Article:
My husband and I are entrepreneurs. He writes code for a living and I sell any and everything. I’m not saying that to be funny. From essential oils to smutty books (and I think I just came up with an idea for a combo pack!), I am a basically an e-market queen. It is just remaining tomatoes and my portfolio will be complete!
Any entrepreneur will tell you that though this life is rewarding, this life is not for everyone. We live project to project, from one sale to the next. Entrepreneurship requires much mental dexterity (and a sprinkling of magic) in order to be successful. You have to be an actor, a counselor, an expert (or at least be able to BS the façade of expertise), a quick decision-maker, a pensive decision-maker, a soothsayer and a prophet in order to turn a profit. Oh, and a product – tangible or otherwise. This bizarre matrix of skills is why women – and a subset called ‘mompreneurs’ – make such good entrepreneurs. In common parlance, the endeavor is called a hustle.
There are no guarantees in the world of employment. 28 years at a “stable” company can suddenly cumulate in an unexpected lay off and a decimated 401K. Your job could be outsourced to China or Vietnam. Inflation could necessitate a cut in your salary and/or benefits. These are all very real possible perils when working in a structured (read: comfortable) corporate environment. Working for yourself is no less perilous, which is why entrepreneurs, more than anyone else live by this ONE code: Leave no money on the table.
You would think that other sole proprietors and small business owners would honor this code, this one rule that binds us all. But in a little country called Ghana, at the confluence of business and gender, protocol flies out of the window. Read the experience of Naa Oyoo Kumodzi in a recent interaction with a would be client.
Sounds crazy, right?
Like, could you ever see yourself negotiating salary – for instance – and having the HR rep or interviewer pause the interview and ask if they could get your husband on the phone.
“What? What for?”, you would certainly ask.
“To see if I could get him to talk to you about taking a smaller… more “reasonable” salary, of course!”, the rep says with a benevolent laugh.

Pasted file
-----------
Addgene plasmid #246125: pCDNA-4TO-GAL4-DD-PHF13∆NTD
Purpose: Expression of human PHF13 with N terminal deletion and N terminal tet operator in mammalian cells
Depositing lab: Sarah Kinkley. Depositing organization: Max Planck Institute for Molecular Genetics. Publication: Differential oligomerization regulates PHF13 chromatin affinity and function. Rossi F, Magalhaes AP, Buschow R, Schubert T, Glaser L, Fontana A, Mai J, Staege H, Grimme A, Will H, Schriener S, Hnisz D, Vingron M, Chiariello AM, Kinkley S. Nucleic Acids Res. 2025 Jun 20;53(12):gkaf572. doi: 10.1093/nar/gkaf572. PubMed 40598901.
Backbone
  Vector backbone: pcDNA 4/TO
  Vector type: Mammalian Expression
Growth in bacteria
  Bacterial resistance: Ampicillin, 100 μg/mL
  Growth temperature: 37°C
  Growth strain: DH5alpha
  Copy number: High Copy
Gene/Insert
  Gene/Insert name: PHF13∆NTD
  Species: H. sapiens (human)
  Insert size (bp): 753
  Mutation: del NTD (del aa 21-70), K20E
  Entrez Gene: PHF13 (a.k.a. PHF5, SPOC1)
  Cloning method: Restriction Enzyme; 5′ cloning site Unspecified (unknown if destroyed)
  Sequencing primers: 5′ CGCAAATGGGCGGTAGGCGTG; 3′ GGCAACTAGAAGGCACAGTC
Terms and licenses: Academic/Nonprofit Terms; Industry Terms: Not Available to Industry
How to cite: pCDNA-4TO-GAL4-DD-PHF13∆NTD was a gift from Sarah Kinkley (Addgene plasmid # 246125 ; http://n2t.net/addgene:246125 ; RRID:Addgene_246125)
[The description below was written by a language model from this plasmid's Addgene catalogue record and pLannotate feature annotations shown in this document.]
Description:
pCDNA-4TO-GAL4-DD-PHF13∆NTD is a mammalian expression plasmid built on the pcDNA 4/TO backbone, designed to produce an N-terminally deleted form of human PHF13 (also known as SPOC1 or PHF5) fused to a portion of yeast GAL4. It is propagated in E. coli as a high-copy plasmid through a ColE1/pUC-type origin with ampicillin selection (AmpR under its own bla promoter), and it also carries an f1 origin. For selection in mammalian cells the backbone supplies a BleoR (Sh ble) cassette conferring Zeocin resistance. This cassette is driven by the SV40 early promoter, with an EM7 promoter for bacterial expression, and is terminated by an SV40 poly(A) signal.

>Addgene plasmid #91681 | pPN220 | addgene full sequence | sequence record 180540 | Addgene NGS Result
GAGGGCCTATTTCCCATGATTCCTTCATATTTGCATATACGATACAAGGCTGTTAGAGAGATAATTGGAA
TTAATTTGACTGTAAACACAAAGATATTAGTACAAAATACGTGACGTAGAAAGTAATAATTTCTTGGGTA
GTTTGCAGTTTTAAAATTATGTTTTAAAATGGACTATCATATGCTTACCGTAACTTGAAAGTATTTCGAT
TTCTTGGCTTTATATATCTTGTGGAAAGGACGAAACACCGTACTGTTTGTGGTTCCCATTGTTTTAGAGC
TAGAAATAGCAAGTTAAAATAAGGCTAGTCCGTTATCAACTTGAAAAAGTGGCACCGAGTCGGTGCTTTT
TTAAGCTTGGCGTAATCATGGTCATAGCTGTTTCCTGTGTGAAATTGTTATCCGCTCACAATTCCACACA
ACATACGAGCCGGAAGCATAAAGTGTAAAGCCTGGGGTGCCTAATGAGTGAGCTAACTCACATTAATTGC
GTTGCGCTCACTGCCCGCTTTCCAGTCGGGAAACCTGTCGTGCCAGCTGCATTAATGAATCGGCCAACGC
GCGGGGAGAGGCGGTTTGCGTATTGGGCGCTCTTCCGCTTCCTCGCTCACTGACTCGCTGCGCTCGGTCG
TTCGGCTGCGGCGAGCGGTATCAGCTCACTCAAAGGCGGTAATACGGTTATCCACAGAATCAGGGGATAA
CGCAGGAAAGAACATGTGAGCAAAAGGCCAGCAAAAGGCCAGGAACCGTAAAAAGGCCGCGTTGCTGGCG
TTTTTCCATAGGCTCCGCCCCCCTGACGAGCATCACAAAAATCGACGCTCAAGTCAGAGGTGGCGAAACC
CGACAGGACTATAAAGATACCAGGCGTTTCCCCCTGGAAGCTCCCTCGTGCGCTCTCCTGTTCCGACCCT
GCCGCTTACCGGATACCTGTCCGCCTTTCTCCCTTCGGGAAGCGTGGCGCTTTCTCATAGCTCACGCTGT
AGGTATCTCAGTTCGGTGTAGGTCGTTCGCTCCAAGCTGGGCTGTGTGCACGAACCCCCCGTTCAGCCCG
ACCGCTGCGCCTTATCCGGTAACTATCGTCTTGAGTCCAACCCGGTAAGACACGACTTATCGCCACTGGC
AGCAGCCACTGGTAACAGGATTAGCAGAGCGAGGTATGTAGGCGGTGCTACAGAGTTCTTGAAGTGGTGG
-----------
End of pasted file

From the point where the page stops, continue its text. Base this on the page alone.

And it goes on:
Your next actions, up to and not excluding throwing his/her Stellar Award against the wall would be completely justified. Table flips are acceptable in this scenario.
There’s not a way that this interaction concludes peaceably; without someone’s feelings getting hurt. Oh, you’re gonna make a call alright, but it’s not to your husband. It’s gonna be to the EEOC and then there’ll be real hell to pay. Essentially, this is Naa’s potential client was asking her to do: voluntarily take a cut in salary after she’d determined her worth and set her prices.
Don’t get me wrong. There is nothing wrong with negotiating and bargaining for a better price. That’s the other paramount rule of entrepreneurship: Get as much as you can get for free and turn it into income/a profitable asset. But we aren’t talking about knocking off a couple of bucks on a service. We’re talking about erasing the service provider from the negotiating process merely because she is in possession of a vagina and therefore, limited capacity and wit and an excess of “difficulty” as a woman. A man would be better suited to negotiate with.
I relayed Naa’s story to my husband for a reaction. His reaction was, of course, to burst into hollow laughter.
“There are no bro code discounts in entrepreneurship,” he said flatly. “If that had happened in our house, I would’ve increased the asking price. You always sell yourself too short anyway.”
(I ignored the rebuke in his short tirade because it is true. I can’t resist giving something away, which violates another cardinal rule of entrepreneurship: Heaux! You ain’t arrived yet. You making Orpah money yet? Then you can’t be giving all your products away!)
As bizarre as all of this sounds, it should alarm you, yet certainly not surprise you, to know that men – and only men – are going out of their way to defend this wayward prospective client online. The circular reasoning ranges from “it’s just a part of our culture” to “he wasn’t being sexist, you are reading too much into what was said”. It is true that is a repugnant part of our corporate culture for men to dismiss women in powerful positions and bypass them in favor of interaction with another male, particularly in male dominated industries like tech, waste management and publishing, but I dispute that this is an acceptable part of Ghanaian culture…to sidestep a colleague in order to parlay with their husband/wife/father in matters of business as has been asserted.
I welcome anecdotal evidence to the contrary. A number of people have tried to spin this incident as consequence of traditional customs, and you know how disappointing it is whenever an African woman abandons her traditions.
Sir. Please. Sit down. We are talking about making money, not whether to salt your plantain with pink sea salt before or after frying.
In conclusion: Asking to speak to the husband of a female entrepreneur can only backfire on you. You know why? Because they share bills, that’s why. And if she can make more money it takes more pressure off of him and helps the entire household to prosper. Don’t do it. Whatever devil inspires you to make such a misstep much be exorcised immediately!
Have you had or known anyone to have a similar experience to Naa Oyoo Kumodzi’s? How did you handle it? And since it’s cuffing season and I mentioned that combo pack early on, you should really feel unashamed about picking up some lavender and lasciviousness. Check out these online bargains on both!